In 2013, Canada’s government committed what scientists now call libricide, closing seven Department of Fisheries and Oceans libraries. Ostensibly, it was to save by digitizing materials, but that hasn’t happened. Little attempt was made to preserve the materials and precious collections were lost to landfill. It was 21st-century book burning, but without the symbolic theatre.
Milton wrote that anyone who kills a man kills “a reasonable creature, God’s image; but he who destroys a good book kills reason itself.” The striking cover image (by Todd Stewart) of Nicole Lizée’s Bookburners CD/DVD may assert a similar interpretation. Depicting a skeleton holding a smouldering book, the figure may have sought to burn it, but instead self-immolated, consigning her/himself to eternal damnation, rather than squelching the ideas on the pages. Conversely, a dug-up, laughing skeleton having a good read fits in with the rough-hewn and somewhat nostalgic approach to technology and media that permeates the aesthetic of the five works in this collection.
The music and images tease us into dissecting the materials, reference points and tools; a rich exercise with antennae outside European contemporary music and into pop cultural icons that are the shared knowledge of Lizée’s generation. Prog-rock chord progressions, American minimalist repetitions, post-digital glitch techniques, DJ sound gear and uncommon instrumentations are all there, crashing into one another, but listening exclusively that way becomes so fragmented that it prevents the pleasures of listening to the global textures. When identification of materials becomes second to hearing their blended interaction, the music opens up a bright tableau of complex rhythms and timbres, despite the darker undertones of the titles and subject matter.
On the CD, White Label Experiment, for percussion quartet and electronics, is a joyously warped mashup of John Cage and rave culture, with the turntable as the common denominator. Typewriters peck away, combined with stylus/needle drops, noise timbres and omnichord, while metallic percussion takes you higher, in register and experience. Ouijist continues the attraction to sound hacking and an expansive, low-tech electronic palette built on the bent and the broken. On Son of the Man with the Golden Arms, drummer Ben Reimer’s playing stands out with a crisp tone and light touch, relishing in the complexity of notated beats, which are at times reminiscent of Bill Bruford on the Yes Fragile album.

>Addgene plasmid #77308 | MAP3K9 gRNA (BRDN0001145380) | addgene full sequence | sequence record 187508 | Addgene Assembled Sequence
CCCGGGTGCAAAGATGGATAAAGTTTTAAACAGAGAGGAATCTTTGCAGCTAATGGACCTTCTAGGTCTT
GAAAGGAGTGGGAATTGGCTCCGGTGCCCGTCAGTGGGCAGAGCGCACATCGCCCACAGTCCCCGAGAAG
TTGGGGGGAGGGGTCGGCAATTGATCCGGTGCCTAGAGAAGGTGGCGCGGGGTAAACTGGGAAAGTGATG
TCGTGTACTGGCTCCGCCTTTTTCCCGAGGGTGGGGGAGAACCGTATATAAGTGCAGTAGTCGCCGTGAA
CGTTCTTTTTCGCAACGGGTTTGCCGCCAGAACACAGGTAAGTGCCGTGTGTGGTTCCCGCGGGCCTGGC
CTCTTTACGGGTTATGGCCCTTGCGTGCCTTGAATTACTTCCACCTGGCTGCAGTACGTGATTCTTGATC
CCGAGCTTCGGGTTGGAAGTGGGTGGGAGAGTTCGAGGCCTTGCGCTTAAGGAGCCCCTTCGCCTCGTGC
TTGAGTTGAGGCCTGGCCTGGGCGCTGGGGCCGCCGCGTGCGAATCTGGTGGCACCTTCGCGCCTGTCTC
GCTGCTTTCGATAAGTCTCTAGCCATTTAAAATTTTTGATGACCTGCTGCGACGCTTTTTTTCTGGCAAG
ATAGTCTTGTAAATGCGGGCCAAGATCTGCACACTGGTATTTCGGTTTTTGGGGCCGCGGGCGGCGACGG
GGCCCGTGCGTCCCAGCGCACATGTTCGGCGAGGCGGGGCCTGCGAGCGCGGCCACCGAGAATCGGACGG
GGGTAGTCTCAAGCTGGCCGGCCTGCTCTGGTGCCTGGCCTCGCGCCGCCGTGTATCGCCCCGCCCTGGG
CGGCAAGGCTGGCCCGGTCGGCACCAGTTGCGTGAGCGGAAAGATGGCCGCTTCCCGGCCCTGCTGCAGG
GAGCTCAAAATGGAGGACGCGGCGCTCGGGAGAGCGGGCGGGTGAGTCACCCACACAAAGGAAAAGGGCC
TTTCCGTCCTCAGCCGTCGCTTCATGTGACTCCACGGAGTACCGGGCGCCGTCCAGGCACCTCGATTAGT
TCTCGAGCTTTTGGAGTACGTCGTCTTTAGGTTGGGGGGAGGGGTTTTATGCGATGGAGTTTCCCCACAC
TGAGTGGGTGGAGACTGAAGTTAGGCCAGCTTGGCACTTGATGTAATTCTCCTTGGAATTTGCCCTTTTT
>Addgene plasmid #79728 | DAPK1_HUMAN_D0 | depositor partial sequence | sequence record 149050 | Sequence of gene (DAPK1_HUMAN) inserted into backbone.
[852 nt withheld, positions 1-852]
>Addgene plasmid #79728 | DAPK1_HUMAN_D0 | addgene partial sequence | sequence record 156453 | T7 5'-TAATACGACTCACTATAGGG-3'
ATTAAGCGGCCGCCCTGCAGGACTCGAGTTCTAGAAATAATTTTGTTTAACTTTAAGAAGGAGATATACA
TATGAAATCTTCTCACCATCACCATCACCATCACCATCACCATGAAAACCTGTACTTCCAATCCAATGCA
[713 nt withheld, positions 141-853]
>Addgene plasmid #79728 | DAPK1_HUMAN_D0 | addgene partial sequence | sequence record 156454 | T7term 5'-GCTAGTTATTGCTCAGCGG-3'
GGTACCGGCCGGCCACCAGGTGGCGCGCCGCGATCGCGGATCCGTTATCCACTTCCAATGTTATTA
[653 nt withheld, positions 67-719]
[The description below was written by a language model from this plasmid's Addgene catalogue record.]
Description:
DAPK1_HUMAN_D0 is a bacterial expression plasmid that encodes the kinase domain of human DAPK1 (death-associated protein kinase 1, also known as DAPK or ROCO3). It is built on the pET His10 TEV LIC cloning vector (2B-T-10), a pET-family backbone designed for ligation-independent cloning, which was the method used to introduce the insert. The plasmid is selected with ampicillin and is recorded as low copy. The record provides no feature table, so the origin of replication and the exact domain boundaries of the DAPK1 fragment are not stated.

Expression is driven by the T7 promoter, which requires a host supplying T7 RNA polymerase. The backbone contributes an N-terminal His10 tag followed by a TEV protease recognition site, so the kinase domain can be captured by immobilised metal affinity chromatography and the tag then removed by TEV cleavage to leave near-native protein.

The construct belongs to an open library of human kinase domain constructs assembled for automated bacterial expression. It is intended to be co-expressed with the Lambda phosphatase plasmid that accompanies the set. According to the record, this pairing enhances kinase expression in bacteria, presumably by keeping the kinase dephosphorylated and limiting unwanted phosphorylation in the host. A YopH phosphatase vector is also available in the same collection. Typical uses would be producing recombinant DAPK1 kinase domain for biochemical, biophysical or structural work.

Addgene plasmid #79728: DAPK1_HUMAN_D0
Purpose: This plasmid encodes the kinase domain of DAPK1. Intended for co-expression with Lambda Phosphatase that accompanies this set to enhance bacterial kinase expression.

For the DVD, Lizée brings film into the mix. Hitchcock Études (for piano and “glitch”) works with the Lissajou-inspired credits from Psycho, excerpts from The Birds and other middle-period Hitchcock films, looping them and jarring perception of the familiar into the strange and sometimes menacing. Paradoxically, the glitches are a by-product of digital sound techniques, whereas the film sources she’s working with originate from the silver (analog) screen, meaning the glitch element is obtained by imposing new tech on old media. Bookburners is staged footage of turntablist DJ P-Love and cellist Stéphane Tétreault performing in a freight elevator/loading dock. Like the other pieces in this set, it’s a bit longer than the material suggests, yet achieves its goals more tamely. Without exception, these are excellent performances, artfully combined to express a fresh remix of North American musical mannerisms.